I find myself constantly trying to think of ways to explain what it’s like to have a mental illness. Without the intention of sharing such thoughts, I still feel this intrinsic need to justify my experience to the oblivious world around me. But how can I explain something so complex and visceral, yet simultaneously fleetingly and elusive? My mental disorder is as solid and immovable as concrete, but paradoxically chaotic and ever changing like the most treacherous whitewater rapids imaginable. Sometimes it’s loud and aggressive; like hundreds of screeching crows swooping down trying to peck away at my very existence. Other times it’s quiet. Deafeningly silent. Like being stuck in an endless tunnel where the only sound you hear is the faint echo of your own pathetic voice begging for solace.
Sometimes it’s akin to being trapped underwater, surrounded by dozens of piranha. Bystanders watch safely from land, offering their best advice for how you can simply rise to the surface and break free from your suffering. They always fail to see the thick layer of frozen ice above your head. They’re not privy to the weights tied to your ankles that keep you submerged no matter how hard you fight to get your head above water to take a breath.
Then there are the moments when I feel like I’m on fire. The kind of pain that almost feels inhuman in its severity. I want to run and scream but I remain still.
Perhaps the worst are the sudden storms that strike from within. Without warning. Faster than lightning. Hitting deep down into your core setting off an internal alarm for all your demons to wake. It’s those moments of panic and sheer terror, when all the monsters inside you band together chanting with rage, running circles with their pitchforks threatening the very life they belong to. Trying to convince you there is no way you can survive that level of fear. That there is no hope in fighting against what you can’t even see. It’s an indescribable feeling; the battle against your own insides.
It’s the mentally ill who truly understand how long the increment of time is between seconds, when your jaw is clenched so tight your molars could crack and the term ‘white knuckling’ applies to your entire body. When you force your external self to adequately function despite the fact your internal world is nothing short of utter anarchy. It’s an all-out war. Fought every second, every minute, and every hour of every single day.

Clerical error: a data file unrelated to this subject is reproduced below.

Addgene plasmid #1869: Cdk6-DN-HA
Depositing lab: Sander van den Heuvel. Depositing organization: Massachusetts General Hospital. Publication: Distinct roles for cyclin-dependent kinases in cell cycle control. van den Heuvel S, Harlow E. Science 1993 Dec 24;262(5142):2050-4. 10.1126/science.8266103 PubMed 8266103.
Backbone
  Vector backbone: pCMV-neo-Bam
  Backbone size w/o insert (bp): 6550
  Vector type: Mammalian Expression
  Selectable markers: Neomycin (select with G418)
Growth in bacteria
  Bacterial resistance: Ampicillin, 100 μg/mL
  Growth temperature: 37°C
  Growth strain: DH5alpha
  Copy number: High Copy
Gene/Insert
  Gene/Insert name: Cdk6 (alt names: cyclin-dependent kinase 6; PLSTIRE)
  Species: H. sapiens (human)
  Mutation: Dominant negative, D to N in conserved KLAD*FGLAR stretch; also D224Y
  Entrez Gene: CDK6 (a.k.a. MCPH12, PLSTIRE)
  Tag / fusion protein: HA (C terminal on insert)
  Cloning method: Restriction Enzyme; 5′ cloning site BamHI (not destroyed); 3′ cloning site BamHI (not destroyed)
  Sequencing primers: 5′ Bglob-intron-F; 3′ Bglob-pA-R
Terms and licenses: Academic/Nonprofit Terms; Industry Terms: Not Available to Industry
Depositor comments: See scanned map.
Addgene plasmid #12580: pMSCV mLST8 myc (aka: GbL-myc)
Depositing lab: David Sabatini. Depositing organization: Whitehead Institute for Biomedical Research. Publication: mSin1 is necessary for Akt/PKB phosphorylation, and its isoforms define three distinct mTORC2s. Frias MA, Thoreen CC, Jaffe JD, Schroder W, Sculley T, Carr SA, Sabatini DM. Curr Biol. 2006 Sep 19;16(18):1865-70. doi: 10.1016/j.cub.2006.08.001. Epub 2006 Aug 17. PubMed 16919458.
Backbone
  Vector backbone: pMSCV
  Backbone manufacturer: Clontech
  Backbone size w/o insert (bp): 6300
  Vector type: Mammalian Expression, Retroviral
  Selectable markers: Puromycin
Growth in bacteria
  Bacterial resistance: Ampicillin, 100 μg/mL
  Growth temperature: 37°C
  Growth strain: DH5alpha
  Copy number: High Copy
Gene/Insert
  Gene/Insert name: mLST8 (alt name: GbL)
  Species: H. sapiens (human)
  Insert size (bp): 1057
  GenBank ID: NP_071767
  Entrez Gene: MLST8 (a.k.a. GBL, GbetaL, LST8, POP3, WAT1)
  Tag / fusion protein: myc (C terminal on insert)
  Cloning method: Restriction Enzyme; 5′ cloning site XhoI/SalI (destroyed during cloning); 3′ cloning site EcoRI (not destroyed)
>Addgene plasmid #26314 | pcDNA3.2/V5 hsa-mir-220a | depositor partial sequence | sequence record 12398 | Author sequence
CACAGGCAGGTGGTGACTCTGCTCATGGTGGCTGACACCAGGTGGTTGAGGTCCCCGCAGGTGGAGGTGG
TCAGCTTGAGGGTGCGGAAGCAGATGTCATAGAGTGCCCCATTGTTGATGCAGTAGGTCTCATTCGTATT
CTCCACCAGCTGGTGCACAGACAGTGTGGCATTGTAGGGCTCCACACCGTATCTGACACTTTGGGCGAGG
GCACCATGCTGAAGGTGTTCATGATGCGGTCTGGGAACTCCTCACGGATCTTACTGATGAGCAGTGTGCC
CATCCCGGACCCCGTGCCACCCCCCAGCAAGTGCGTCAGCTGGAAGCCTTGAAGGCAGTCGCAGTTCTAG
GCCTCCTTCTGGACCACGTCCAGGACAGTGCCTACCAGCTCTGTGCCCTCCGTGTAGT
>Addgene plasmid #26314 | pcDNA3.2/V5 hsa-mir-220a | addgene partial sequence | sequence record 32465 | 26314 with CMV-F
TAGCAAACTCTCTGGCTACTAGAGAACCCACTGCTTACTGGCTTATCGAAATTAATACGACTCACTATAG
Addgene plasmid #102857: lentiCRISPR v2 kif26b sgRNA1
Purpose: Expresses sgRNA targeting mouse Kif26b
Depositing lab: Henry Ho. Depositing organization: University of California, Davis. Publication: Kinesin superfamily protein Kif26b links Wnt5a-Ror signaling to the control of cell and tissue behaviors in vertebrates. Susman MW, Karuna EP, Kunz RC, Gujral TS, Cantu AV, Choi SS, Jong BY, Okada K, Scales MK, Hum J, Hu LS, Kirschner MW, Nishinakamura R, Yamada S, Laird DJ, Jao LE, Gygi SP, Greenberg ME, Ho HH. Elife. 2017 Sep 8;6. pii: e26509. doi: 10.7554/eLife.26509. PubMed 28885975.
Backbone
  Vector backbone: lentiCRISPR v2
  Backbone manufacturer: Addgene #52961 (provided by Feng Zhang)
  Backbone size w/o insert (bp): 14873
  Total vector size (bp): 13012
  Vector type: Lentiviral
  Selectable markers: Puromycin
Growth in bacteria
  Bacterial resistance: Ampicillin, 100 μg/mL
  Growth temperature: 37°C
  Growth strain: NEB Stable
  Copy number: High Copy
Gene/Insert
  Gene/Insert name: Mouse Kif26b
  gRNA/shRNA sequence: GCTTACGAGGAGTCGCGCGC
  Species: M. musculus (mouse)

But even when we feel as though we are losing the war against our mental disorders, truth is, we’re not. We’re actually winning. Every minute we don’t give up. Every hour we choose to keep going. Every day that we continue to hold onto hope that the next will be the slightest bit better when we have every reason to believe the contrary…we win. We win by fighting the little battles, one at a time, moment by moment, day by day. It’s those small, daily victories that amount to something bigger. Something better. That’s how we win the war against ourselves. Not by how those around us believe we can somehow miraculously overcome our illnesses, but by us choosing to stay when it feels like the absolute hardest option.
We are soldiers in an invisible war few people can even begin to comprehend. We are warriors fighting countless battles each and every day. And even when it feels as if we’re losing, we keep going. We push through. We don’t give up. We approach the next little battle with the thought, I can do this. I can keep fighting. I know what it takes to win the war. My continuous effort to not give up or give in. Think about that next time you feel like succumbing to it all. Remember how many little battles you’ve won. I know it feels impossible, but you’ve already proven that it is not. You have persevered.
There is nothing braver than fighting an invisible war within yourself. If we can survive those moments when the monsters grow exponentially and the pain feels insurmountable and the fear is more real than your own reflection, we can win. We will win.
If you or someone you know is struggling, we encourage you to reach out for help. Our Find Help page is a good place to start.